Sinn Fein is zooming up in the Irish polls, writes Ruth Dudley Edwards. Let’s hope voters reject them
Published: 2 February 2020
Since Thursday night I’ve been celebrating in private with various Brexiteer friends who, like me, are rejoicing that the United Kingdom is regaining its independence.
I truly believe that the mission creep of the EU has become very dangerous over the last few decades, that Brussels is intent on creating an unaccountable empire and that the north-south stresses on the euro and the east-west stresses on EU governance could cause the whole edifice to crumble very quickly with perhaps catastrophic effects.
So I’m delighted we’re out of it, and 11pm on Friday night was for me a very happy moment. Still, I also have to admit that I wasn’t quite as euphoric as I had been at 10 o’clock on the night of December 12 when the exit poll predicted a Conservative majority.
I’ve never got too worked up when General Elections didn’t go the way I wanted them to, but the thought of the damage that could be done by a hard left, anti-Semitic, pro-Sinn Fein Labour government had really frightened me.
Fortunately, it had also frightened a large majority of the electorate.
I don’t agree with everything Boris Johnson is doing, but in general I’m happy with the approach and tone of his administration.
It’s good to see a vast swathe of the United Kingdom that has hitherto been neglected being given priority and treated with respect.
And it’s been wonderful to hear the voices of local people who to their considerable surprise were elected to Parliament as the first Conservative MPs for many decades – if ever – to replace Labour MPs, many of whom had been imposed by the party HQ and had no connections with or interest in their constituents.
These new recruits are energetically responding positively to the Prime Minister’s instructions to identify local needs and work hard to meet them.
Of course I have worries about Northern Ireland, but I feel that some of my unionist friends are being far too pessimistic. Johnson is a patriot who loves the United Kingdom and he will not intentionally in any way weaken the links that bind it.
He is also someone who honours the army and police, the most noxious legacy proposals are being brought to his attention, and I’d be surprised and disappointed he doesn’t instruct his Secretary of State to deal with them ruthlessly.
“We’ve embarked on a wonderful adventure,” said Johnson. Northern Ireland should be operating in that spirit and trying to make the best of whatever deal emerges.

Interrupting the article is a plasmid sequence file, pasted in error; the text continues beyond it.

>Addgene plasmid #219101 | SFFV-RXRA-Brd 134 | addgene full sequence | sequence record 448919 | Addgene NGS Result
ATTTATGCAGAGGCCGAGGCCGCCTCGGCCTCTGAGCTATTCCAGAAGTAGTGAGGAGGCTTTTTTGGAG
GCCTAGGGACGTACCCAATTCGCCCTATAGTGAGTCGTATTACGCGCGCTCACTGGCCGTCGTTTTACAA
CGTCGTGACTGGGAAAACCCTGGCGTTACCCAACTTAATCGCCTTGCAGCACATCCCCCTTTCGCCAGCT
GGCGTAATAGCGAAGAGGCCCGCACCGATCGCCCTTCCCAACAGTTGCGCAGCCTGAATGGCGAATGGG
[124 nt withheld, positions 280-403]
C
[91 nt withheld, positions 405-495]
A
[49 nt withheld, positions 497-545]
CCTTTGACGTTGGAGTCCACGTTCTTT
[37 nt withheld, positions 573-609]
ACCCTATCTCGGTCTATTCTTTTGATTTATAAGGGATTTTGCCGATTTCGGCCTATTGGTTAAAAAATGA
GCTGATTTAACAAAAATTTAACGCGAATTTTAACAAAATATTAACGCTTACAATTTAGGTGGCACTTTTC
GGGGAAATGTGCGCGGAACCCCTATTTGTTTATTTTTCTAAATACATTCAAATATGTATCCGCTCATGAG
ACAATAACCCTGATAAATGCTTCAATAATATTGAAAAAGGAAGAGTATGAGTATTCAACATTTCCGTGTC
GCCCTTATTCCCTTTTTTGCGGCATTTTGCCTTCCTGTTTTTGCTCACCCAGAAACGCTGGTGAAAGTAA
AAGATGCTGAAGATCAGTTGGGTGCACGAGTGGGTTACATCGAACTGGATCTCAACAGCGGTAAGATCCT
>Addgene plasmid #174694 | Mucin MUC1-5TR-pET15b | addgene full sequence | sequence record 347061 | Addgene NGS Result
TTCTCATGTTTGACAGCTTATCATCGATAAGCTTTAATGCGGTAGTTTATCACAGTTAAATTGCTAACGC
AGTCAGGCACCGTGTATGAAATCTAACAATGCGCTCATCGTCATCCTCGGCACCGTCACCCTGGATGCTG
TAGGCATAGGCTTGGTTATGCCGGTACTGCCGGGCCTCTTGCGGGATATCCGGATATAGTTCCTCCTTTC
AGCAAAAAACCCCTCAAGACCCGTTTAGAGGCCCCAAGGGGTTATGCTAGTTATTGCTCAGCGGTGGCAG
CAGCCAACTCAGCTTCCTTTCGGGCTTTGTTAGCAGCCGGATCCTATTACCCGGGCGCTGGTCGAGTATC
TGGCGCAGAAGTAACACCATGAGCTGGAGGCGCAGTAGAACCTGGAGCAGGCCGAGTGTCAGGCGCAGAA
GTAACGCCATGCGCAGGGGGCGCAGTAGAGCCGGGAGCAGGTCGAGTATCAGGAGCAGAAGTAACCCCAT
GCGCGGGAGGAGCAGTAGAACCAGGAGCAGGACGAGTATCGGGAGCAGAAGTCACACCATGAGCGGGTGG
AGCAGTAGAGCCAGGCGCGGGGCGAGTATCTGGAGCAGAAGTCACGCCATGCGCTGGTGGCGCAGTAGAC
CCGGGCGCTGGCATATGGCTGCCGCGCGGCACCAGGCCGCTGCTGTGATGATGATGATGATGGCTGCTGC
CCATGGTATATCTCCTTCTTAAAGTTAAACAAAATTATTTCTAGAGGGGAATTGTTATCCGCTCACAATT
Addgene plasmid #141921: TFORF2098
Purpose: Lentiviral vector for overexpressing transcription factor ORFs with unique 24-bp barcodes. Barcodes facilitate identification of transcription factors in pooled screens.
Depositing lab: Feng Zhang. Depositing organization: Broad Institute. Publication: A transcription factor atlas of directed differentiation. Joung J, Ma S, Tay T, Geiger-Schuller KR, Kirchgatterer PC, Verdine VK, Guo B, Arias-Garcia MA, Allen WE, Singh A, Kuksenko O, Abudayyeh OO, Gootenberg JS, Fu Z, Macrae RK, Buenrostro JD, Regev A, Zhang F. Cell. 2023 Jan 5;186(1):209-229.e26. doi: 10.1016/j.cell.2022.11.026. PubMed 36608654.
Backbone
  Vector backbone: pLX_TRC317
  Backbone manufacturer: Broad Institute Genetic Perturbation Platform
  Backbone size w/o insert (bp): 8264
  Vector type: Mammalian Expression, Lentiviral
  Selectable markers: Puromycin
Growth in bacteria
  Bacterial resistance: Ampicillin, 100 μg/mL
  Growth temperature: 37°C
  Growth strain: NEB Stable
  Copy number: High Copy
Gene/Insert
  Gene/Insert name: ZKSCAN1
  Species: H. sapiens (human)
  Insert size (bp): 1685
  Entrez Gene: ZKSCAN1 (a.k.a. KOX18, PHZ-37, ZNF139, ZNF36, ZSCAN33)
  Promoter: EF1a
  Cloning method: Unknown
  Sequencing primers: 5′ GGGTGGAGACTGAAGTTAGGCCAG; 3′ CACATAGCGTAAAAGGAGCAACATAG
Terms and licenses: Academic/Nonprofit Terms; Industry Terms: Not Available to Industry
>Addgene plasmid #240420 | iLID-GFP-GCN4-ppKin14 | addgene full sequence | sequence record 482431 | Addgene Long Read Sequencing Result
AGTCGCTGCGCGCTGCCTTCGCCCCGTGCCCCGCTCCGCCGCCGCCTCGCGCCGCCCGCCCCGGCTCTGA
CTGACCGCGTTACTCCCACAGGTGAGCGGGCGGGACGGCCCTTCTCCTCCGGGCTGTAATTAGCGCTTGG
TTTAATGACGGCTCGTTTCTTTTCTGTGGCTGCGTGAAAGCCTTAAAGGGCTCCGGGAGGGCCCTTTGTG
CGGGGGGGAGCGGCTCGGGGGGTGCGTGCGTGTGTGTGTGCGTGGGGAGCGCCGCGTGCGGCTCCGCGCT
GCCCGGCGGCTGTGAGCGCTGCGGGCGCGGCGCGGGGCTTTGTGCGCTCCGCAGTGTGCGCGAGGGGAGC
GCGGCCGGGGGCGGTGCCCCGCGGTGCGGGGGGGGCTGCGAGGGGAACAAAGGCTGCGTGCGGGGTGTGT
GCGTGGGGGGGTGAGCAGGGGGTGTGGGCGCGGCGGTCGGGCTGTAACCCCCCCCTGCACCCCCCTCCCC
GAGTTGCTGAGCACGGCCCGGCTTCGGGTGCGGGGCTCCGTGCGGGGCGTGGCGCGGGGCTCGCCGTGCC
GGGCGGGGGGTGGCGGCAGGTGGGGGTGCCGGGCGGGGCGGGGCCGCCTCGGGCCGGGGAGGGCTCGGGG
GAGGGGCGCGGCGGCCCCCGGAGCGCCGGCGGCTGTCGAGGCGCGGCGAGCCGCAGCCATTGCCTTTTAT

Additionally, mystified though I am that nationalists in both Northern Ireland and Scotland are wildly in favour of surrendering more sovereignty to Brussels, I don’t think it is going to happen.
The Republic can’t afford and doesn’t want unity and the majority of people in Scotland would not agree to giving up the enormous United Kingdom subvention and going into the dodgy euro.
I was hoping to have a bit of a rest from obsessive politics-watching, but now we’ve got the Irish general election coming up on Saturday. Though I don’t usually see much difference between Fianna Fail and Fine Gael, the sudden ascent of Sinn Fein in the polls is alarming.
It has made me for the first time keen to see a Fianna Fail government, as long as it’s led by Micheal Martin. Even though I deplore his knee-jerk opposition to Israel – a country fighting for its life -where Leo Varadkar seems to vacillate in his attitudes to Sinn Fein, Martin has always seen them for what they are.
In a powerful moment in the leaders’ TV debate last week, he said his party would not have them as coalition partners “because of how they continue to endorse the past and try and shove it down people’s throats as a correct, just war”.
Martin’s “honest personality and republican pluralism is the foundation of a new public trust in Fianna Fail”, wrote Eoghan Harris yesterday. He believes that unlike most of the Irish media, Middle Ireland’s moral sense “will not give Sinn Fein a mandate for government until it cleans house”.
I’ll sign off as Harris did, and hope that as happened in the UK, Ireland “will keep the wrong ones out and let the right ones in”.